We love a rainbow. And it’s no wonder really, that a rainbow is the symbol for so many things.
Rainbows are pretty rare and undeniably beautiful. As far as heavenly natural phenomenon go, they have inspired songs, books, legends, and artwork since humans…well…became humans. And it's image has evoked awe, delight, faith, and even controversy...
A brief look at Rainbow Symbolism
The rainbow was adopted during the Coronavirus pandemic as a sign of solidarity for NHS workers, who were (and still are) on the front line of the fight against the virus. A nurse started the trend because she wanted to create a positive sign of hope for staff in hospitals across the country during the darkest days of the pandemic…and it really took hold in the public’s imagination. Windows across the nation were adorned with hand-coloured rainbows in all sorts of shapes and sizes. And along with the clap for carers throughout 2020, it has become the most recognised emblem of the crisis.
And at Bombus we support the NHS and our nurses whole heartedly. We have family, friends, and colleagues who either work for or have strong ties with to NHS, and we are 100% behind the campaign to ensure that our nurses are paid a fair and reasonable wage. And they are nothing short of heroic. If you agree and want to help, visit the change.org petition and add your name.
Is the use of the rainbow in this way at all controversial?
But the use as a symbol of the NHS during coronavirus wasn't necessarily welcomed by all. A number of members of the LGBTQ+ community that were uneasy about a symbol that had been theirs for over 40 years being diverted to another cause. Kirsty Conway puts forth an excellent and fair point in this article, explaining why many felt taken aback by its use.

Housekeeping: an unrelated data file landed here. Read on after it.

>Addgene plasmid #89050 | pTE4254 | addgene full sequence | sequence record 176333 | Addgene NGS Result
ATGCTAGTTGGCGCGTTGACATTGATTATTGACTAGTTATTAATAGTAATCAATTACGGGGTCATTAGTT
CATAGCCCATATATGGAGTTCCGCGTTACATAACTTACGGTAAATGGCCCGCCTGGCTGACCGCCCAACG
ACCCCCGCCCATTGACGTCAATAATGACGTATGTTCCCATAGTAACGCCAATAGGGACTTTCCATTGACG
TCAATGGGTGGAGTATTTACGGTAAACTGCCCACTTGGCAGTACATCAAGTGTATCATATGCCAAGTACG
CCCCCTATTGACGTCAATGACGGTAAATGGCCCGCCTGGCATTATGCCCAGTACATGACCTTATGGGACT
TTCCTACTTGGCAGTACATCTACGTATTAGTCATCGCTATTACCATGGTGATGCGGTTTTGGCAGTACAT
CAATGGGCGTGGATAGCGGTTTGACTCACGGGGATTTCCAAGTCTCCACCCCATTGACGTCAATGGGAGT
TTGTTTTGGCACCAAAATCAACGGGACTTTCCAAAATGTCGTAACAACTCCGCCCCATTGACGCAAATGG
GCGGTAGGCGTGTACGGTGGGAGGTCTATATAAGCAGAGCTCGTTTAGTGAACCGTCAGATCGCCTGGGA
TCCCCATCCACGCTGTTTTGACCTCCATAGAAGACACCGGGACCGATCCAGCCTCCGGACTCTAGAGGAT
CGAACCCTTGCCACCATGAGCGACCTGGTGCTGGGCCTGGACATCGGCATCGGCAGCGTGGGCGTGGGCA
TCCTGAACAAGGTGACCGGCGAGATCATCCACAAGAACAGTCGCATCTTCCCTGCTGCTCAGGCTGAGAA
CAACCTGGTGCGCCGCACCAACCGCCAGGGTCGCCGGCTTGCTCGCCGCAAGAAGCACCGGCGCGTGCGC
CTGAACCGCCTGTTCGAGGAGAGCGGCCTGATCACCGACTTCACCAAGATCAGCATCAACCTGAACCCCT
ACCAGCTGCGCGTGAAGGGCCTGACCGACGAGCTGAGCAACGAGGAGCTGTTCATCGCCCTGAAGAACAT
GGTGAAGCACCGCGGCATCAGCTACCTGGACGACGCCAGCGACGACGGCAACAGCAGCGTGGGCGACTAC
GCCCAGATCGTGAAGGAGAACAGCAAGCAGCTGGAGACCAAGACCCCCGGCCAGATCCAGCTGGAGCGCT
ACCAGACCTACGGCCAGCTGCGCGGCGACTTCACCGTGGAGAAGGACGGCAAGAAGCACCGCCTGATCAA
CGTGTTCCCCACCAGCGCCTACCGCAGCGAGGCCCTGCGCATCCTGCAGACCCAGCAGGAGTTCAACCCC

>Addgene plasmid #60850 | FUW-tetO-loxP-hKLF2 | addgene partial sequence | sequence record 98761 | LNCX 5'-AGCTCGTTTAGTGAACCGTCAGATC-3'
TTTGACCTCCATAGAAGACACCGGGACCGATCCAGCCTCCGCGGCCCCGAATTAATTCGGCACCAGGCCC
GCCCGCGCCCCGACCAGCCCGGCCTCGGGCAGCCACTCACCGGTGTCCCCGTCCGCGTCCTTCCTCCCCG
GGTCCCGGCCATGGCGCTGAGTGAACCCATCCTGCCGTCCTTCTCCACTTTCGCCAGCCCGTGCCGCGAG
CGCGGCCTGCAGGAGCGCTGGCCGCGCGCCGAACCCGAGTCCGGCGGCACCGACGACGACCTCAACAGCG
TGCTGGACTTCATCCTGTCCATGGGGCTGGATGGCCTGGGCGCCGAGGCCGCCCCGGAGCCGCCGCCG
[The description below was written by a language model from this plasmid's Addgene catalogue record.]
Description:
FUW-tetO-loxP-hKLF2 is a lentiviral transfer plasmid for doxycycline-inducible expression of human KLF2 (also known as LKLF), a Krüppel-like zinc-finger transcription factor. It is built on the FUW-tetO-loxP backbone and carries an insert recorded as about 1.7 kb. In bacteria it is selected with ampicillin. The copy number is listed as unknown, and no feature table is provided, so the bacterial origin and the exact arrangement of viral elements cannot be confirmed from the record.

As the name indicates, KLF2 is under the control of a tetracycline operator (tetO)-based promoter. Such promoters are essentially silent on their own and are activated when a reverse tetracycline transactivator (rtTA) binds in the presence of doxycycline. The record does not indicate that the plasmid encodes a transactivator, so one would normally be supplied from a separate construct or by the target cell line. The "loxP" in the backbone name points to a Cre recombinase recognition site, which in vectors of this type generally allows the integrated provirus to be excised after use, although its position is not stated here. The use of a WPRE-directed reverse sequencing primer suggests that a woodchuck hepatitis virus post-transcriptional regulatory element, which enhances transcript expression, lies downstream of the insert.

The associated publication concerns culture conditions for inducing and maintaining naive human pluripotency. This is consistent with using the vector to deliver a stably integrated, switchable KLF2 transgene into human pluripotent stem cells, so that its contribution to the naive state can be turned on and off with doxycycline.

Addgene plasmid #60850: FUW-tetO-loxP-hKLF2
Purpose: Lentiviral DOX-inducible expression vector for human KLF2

The rainbow has been a symbol of hope for many cultures throughout human history, not just during coronavirus. And while it is beautiful to look at, to photograph, or to capture in artwork…its meaning is much deeper within older religions and spiritualties. Follow the links below for a more in depth read on the significance of rainbows for each specific group.
The rainbow was seen as a covenant with God in Norse culture, and was considered a way of stopping the world being destroyed by floodwater.
Many Native American tribes believe that the rainbow is sacred. The rainbow is seen as a path taken by holy spirits, in Navajo spirituality.
In Ireland, the rainbow is seen as a blessing from heaven and signifies hope for the future. The rainbow is very important in Celtic culture, and is therefore much more than the cartoon version many people associate with it.
In Chinese mythology, the rainbow is said to be a slit in the sky sealed by goddess Nüwa using stones of five different colours.
In Greek mythology, Iris is the personification of the rainbow and a messenger linking the gods to humanity.
Did you know that Gilbert Baker designed the Rainbow Flag as a symbol for the LGBTQ community in 1978? It, along with a number of updated variations, has become the defining image of Pride and LGBTQ movements across the globe. It has sparked great change and continues to be the main focal point for demonstrations and activism against the repression of LGBTQ rights.
A rainbow baby "is a baby born after a miscarriage, stillborn, or neonatal death," as described by Jennifer Kulp-Makarov, M.D., FACOG,. "It is called a rainbow baby because it is like a rainbow after a storm: something beautiful after something scary and dark." She adds, "It is an extremely emotional and devastating experience to lose a pregnancy [or baby]. To create a life or bring a baby into the world after such a loss is amazing like a miracle for these parents."
Recently, a number of high profile celebrities and influencers have highlighted the importance of talking about miscarriage and loss.
You can read this article on parents.com for a compassionate and honest discussion about what having a rainbow baby has meant to three women who have experienced loss, and to understand why we all need to talk about it.
Art and Popular Culture
John Constable loved a rainbow.
Have you seen any of his paintings? They are are displayed in some of the most revered art galleries, and John Constable is considered one of the most respected artists in the world.
From the colour palettes of Warhol, to the albums covers of Bowie and Pink Floyd…the rainbow crosses so many divides that it is bound to stay as a profound and important image within popular culture for a long time to come.